We all want to be the best parents we can be for our children, but there is often conflicting advice on how to raise a kid who is confident, kind and successful. And every aspect of being a parent has been more complicated and more fraught during the pandemic, with parents managing complex new assignments and anxious new decisions, all while handling the regular questions that come up in daily life with the children we love. Aron and Rachael said that they have experienced prejudices up close – despite that they deserve loads of love and respect for several courageous decisions they took. The couple first adopted two children – and then chose to take things a step further – after learning about embryo adoption. The parents were determined to offer a home to more children who would otherwise not have a family – and decided not to forget those frozen embryos who seem to be forgotten. And they certainly refused to let something as superficial as skin color get in the way. They visited an embryo donation bank and found a set of twins they decided to make their babies.

But if this weren’t amazing enough, their story soon took another unexpected turn. Aron and Rachael had long dreamed of becoming parents, but Rachel had a very hard time getting pregnant. They instead opted to adopt two children, one boy and one girl. But that decision would face some strong reactions – just because the kids were dark-skinned. “We knew, especially in the South, that a white couple with non-white children would draw a myriad of different reactions. There will always be the older white woman in Walmart who stared at us with sheer disgust, or the African-American mother who looked at us and just shook her head,” Aron told the Washington Post.  But Aron and Rachael were very happy, and proud of their little family. When the couple heard of embryo options, they decided it could be a good idea.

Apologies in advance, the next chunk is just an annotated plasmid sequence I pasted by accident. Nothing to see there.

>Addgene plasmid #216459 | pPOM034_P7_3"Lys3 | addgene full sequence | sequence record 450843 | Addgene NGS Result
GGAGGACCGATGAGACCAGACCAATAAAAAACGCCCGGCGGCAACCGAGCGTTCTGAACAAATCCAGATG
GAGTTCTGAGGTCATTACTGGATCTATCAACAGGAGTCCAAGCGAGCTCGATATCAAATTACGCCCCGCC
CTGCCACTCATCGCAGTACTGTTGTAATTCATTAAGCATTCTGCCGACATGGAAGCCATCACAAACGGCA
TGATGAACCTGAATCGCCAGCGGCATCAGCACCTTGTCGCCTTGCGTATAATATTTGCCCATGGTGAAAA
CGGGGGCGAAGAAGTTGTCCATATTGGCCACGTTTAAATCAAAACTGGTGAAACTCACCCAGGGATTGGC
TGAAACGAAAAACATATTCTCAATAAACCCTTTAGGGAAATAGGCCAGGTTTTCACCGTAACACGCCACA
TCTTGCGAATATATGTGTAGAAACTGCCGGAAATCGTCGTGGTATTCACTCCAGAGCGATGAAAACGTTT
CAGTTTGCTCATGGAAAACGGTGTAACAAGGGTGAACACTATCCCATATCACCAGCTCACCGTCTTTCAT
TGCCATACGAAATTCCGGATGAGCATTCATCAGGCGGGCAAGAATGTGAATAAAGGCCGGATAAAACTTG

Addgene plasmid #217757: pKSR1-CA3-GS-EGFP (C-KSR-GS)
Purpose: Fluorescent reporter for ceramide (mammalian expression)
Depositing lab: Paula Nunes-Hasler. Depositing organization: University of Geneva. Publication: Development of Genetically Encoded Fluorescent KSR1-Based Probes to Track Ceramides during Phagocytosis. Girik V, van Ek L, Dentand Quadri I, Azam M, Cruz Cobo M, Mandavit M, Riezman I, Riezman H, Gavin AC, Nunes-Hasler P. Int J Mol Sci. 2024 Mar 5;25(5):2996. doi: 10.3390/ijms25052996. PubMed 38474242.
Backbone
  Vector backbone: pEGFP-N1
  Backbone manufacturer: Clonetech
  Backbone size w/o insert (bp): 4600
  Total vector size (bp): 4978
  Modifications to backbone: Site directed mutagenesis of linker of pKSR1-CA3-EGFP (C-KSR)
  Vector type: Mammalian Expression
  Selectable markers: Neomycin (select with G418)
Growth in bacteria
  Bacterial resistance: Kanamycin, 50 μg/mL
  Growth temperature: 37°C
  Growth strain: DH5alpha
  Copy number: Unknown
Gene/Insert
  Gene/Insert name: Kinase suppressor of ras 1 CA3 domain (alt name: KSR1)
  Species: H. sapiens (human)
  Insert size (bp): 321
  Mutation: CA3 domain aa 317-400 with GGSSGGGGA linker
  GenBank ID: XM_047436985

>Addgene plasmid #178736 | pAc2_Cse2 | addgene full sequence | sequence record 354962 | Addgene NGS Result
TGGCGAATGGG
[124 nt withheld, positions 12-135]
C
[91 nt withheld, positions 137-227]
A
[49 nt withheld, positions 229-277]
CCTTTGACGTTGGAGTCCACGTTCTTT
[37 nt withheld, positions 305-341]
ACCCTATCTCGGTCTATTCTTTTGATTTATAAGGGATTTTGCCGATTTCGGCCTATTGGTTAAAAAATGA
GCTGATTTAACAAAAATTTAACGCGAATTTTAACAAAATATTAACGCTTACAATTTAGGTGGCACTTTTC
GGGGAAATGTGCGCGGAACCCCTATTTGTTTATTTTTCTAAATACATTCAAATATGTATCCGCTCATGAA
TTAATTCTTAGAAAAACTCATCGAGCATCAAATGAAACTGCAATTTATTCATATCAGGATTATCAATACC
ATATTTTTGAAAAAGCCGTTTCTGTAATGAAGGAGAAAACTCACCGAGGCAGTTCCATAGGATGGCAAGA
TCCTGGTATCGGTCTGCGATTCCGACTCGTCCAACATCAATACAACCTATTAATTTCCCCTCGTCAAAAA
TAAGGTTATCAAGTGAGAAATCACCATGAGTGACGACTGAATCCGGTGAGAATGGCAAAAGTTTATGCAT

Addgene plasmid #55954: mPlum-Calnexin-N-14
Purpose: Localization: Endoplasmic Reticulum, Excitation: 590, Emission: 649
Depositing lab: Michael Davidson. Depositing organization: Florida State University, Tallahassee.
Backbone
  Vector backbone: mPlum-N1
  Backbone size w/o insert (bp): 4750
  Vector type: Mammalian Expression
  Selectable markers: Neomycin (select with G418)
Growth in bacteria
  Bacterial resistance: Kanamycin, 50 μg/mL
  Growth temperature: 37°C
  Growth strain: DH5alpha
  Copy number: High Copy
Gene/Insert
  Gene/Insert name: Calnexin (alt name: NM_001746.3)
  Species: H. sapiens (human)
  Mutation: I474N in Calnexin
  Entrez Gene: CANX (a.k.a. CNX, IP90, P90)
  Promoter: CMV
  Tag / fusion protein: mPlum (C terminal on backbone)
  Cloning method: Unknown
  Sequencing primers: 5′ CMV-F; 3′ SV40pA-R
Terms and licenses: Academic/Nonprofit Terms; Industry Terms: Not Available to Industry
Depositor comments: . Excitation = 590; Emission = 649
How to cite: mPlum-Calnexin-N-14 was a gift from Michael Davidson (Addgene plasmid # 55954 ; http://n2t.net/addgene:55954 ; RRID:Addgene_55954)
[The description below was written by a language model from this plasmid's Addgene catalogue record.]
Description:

Rachael implanted two African American embryos, which have been frozen for over 15 years. The new babies would therefore “match” their already existing siblings.  “They agreed with our thoughts about our kids matching each other racially and were supportive of the decision to select African American embryos,” Aaron writes. After six weeks, it was time to visit the doctor, who lived in Honduras, to receive their tiny embryos. And when they arrived, the couple was met with a completely different surprise. “We began to describe everything to our doctor in Spanish (broken Spanish, that is). He asked us a few times if we were sure that we had transferred two embryos. Yes, of course we were sure, we said.” The couple then discovered to their shock that one of those embryos had split in two inside Rachael’s womb. She was indeed pregnant—not only with twins, but triplets! The birth went smoothly and soon Aron and Rachael were not only parents of two but for five dark-skinned, beautiful young children. 

“It’s been heartening to see virtually all of our friends and family express overwhelming support for our family and the unusual ways we’ve built it. In our minds, we are just living out our dream. A dream that may not look like the average family, but one that we are thankful could come true in light of our country’s history,” says Aron. “I felt sheer delight during this pregnancy watching my son and daughter, with his dark brown skin and her with the ringlet hair and slightly tan skin, kiss my white wife’s growing belly. Each evening they said good night to those three growing little girls in her belly, and now they get to finally say sweet dreams to their baby sisters—face-to-adorable-face.” Aron beautifully describes his family: I can remember a friend going through the adoption process telling me he had always wanted his family to look like a little United Nations. As I look at my growing family, I prefer to take it a step further, daring to hope that our family picture is a little hint of Heaven.”